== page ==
As key members of the probiotic research community, the Lab4 team regularly contribute to articles in magazines, journals and other publications both online and offline.
Michael DR. Bacteria help for healthier hearts. Advances Wales 2016; 79: 14
A collaborative study between Cardiff University and Cultech Ltd has found that friendly bacteria can play a role in helping to prevent high blood cholesterol levels, and support current treatment programmes for heart disease. This study used cell-based experimental models to identify a strain of friendly bacteria that may be able to help lower blood cholesterol levels. The presence of Lactobacillus plantarum CUL66 could alter the behaviour of the major cholesterol absorbing cells of the intestines and reduce their ability to transport cholesterol.
Pevac-Djukic M, Plummer S, Garaiova I. Probiotics and the Gastrointestinal Health. Naturopathic Doctor News and Review 2010 (January), 6 (1):8-10
The scope of probiotics seems endless! It seems that more and more applications for the involvement of probiotic supplements are being identified, almost on a daily basis. There are inconsistencies in the results that have been obtained but much of that relates to the testing of a diversity of products with different compositions and potencies. It is apparent that there are benefits from probiotics across a broad spectrum of conditions, many of which are linked with antibiotic therapy. As our knowledge of the value of the gastrointestinal microbiota is growing, so is the awareness of the potential for probiotics and as the mechanistic details of the mode of action of probiotics becomes clearer, further developments will occur. Overall, the message for probiotics and the gastrointestinal tract is “watch this space”.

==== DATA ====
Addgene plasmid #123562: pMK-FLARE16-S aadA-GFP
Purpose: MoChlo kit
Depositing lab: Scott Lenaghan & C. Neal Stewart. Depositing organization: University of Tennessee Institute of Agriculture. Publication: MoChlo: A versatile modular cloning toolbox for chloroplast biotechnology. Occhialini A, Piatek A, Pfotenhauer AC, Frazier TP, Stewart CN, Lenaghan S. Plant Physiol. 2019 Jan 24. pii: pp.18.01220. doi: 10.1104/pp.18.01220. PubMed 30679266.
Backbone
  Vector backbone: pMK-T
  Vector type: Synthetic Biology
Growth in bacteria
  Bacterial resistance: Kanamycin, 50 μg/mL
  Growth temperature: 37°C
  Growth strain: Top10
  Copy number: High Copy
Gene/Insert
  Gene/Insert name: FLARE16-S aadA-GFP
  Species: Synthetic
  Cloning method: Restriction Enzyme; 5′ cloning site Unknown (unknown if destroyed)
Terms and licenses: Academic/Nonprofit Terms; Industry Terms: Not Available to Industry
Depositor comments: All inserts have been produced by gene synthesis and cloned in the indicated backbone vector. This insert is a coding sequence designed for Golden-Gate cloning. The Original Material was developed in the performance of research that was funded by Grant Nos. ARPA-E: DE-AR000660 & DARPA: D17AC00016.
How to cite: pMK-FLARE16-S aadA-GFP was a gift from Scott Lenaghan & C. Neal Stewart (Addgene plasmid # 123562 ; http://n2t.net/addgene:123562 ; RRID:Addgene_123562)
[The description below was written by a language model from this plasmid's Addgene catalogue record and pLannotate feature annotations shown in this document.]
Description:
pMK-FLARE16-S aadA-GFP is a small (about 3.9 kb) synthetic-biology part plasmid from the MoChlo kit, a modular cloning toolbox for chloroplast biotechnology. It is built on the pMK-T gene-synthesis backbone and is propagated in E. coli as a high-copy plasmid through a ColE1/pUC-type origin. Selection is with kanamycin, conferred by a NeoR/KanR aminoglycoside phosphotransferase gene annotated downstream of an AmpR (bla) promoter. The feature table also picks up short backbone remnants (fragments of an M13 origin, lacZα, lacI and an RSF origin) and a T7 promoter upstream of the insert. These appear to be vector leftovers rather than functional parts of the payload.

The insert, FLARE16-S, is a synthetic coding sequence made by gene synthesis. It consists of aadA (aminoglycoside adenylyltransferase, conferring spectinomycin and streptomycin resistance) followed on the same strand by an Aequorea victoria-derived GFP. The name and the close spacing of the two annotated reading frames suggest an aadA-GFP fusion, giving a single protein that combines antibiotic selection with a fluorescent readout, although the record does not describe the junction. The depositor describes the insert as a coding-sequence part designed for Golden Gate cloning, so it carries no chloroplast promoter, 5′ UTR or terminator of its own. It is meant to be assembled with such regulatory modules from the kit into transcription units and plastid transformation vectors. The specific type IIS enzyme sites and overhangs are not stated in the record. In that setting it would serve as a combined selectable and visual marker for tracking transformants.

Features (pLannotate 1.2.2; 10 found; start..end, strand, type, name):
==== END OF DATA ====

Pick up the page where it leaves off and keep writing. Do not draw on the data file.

Plummer S, Garaiova I. Can probiotics impact the development of allergy in infants? Integrated Healthcare Practitioners Magazine 2008 (June/July)
There is an absolute requirement for postnatal development of a balanced immune system and it would appear that one of the primary signals for such maturation involves stimulation from the commensal microbiota, particularly the gastrointestinal microbiota. Thus, there is a need/justification for supplementation with probiotics to ensure the establishment of a stable, balanced neonatal intestinal microbiota. In the longer term greater insight into the association between the gut microbiota and atopic diseases requires further large scale prospective birth cohort studies such as the PROBAT study (Morgan 2005).
Madden J. Dietary Management of Irritable Bowel Syndrome. www.readbusiness.co.uk. Nutrition, 11th April 2003: 45-49.
IBS is a common disorder and is potentially incapacitating. However, symptoms can often be managed by the patient themselves making minor modifications to their own diet and/or lifestyle. In more severe cases, where the symptoms are debilitating, the guidance of a GP or practice nurse will be necessary. The practice nurse may be the first medical contact for new IBS patients and so should be aware of the range of symptoms. There is evidence to suggest that an altered intestinal microflora may play a part in the pathogenesis of IBS or in its manifestation. Dietary supplements, such as probiotics, may be helpful in alleviating symptoms.